Sarah Waters is the author of THE LITTLE STRANGER, a ghost story.
The Monkey's Paw" by WW Jacobs
This is one of the most anthologised of all ghost stories, and its "be careful what you wish for" message has become one of the clichés of the genre. Every time I read it, I realise how economical it is: we never see the son who, summoned up by the diabolical power of the monkey's paw, has dragged his mangled body out of its grave and back to his parents' house; we only hear his baleful knocks at the door. But it's the anticipation that makes it so hair-raisingly good.
Carmilla by Sheridan Le Fanu
This story of a beautiful revenant and her fascination with teenage girls is about a vampire rather than a ghost, but it can't be beaten. Most memorable is the "very strange agony" into which her voluptuous wooing plunges the story's unworldly narrator: "Sometimes it was as if warm lips kissed me, and longer and more lovingly as they reached my throat . . ."
A Pale View of Hills by Kazuo Ishiguro
As far as I know, none of Ishiguro's fiction is actively supernatural, but his novels have a brilliant strangeness to them, which makes reading them always an unnerving experience. Here his Nagasaki-born narrator has become so detached from her own traumatic past, she has effectively turned it into someone else's life. As in many great ghost stories, the result is a tightly controlled narrative surface, with half-glimpsed, terrifying depths.
The Yellow Wallpaper by Charlotte Perkins Gilman
This is a brilliant depiction of a woman's decent into insanity. But the room in which its unnamed protagonist slowly loses her wits is definitely a "haunted" one: the ghosts are other women, trying furiously but fruitlessly to "shake the bars" of the claustrophobic patterns in which they are trapped.
"The Specialist's Hat" by Kelly Link
All of Link's stories are wonderfully odd and original. Some are also quite scary - and this, from her collection Stranger Things Happen, is very scary indeed. It's the story of 10-year-old twin girls in a haunted American mansion, being instructed by an enigmatic babysitter just what it means to be "dead".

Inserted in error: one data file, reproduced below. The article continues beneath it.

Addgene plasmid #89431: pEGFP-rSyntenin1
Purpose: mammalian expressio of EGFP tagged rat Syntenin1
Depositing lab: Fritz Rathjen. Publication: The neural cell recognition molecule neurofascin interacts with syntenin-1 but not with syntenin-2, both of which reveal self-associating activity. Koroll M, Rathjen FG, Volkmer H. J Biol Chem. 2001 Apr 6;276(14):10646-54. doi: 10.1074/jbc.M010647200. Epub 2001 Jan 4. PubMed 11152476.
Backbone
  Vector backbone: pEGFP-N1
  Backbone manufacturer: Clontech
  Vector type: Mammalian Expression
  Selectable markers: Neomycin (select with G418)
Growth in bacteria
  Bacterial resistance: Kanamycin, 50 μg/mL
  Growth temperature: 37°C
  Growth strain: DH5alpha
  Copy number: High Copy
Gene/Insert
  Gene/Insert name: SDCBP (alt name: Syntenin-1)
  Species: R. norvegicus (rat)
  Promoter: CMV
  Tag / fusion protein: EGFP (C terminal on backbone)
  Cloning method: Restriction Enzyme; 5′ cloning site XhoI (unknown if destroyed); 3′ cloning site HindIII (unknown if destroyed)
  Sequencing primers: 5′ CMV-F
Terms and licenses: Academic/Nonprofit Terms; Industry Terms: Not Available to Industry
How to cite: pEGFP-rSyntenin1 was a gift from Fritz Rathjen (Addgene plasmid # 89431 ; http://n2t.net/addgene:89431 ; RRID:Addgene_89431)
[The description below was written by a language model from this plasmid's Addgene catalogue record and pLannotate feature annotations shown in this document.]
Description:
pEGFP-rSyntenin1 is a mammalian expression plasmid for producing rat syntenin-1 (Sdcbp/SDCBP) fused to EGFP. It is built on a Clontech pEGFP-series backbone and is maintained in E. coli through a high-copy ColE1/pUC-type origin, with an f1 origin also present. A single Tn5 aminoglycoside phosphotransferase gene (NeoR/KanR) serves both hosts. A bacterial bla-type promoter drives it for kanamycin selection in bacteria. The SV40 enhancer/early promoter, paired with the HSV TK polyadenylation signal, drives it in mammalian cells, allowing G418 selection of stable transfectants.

The Haunting of Hill House by Shirley Jackson
The definitive haunted house story, and one of the novels that inspired a fabulously scary film, the 1963 The Haunting (1963).
The Turn of the Screw by Henry James
I'm not really much of a James fan, but I think this has to be on my list, if only because the story - of a lonely governess whose charges may or may not be being haunted by the ghosts of wicked servants - has been such an influential one. As far as chills go, I actually prefer the two films for which it provided the inspiration: the 1961 The Innocents, with a fragile Deborah Kerr, and The Others (2001), with a demented Nicole Kidman.
"The Demon Lover" by Elizabeth Bowen
In many of her novels and stories, Bowen beautifully captures the eerie atmosphere of wartime London, with its blitzed, abandoned houses. In this story, a middle-aged woman tries to evade an assignation with the sinister soldier fiancé, lost to her many years before.
The Woman in Black by Susan Hill
Watching a BBC adaptation of this several Christmases ago, I got so frightened, I was sick. Admittedly, I had eaten a lot of Christmas pudding - but Hill's story is terrifying, a classic of the genre. The "woman with the wasted face", made so malevolent by the loss of her own infant that she destroys the children of others, is a fantastic creation.
Beloved by Toni Morrison
"Not a house in the country ain't packed to its rafters with some dead Negro's grief," one of the characters points out, when Sethe, the novel's protagonist, suggests fleeing from the spiteful spirit inhabiting her home. One of the great fictional studies of slavery and its scars, Beloved is also a sublime literary ghost story: a meditation on the ways in which individuals and communities - an entire nation - can be haunted by the violence and injustice of the past.
How do these stack up for you? I've only read four, sadly.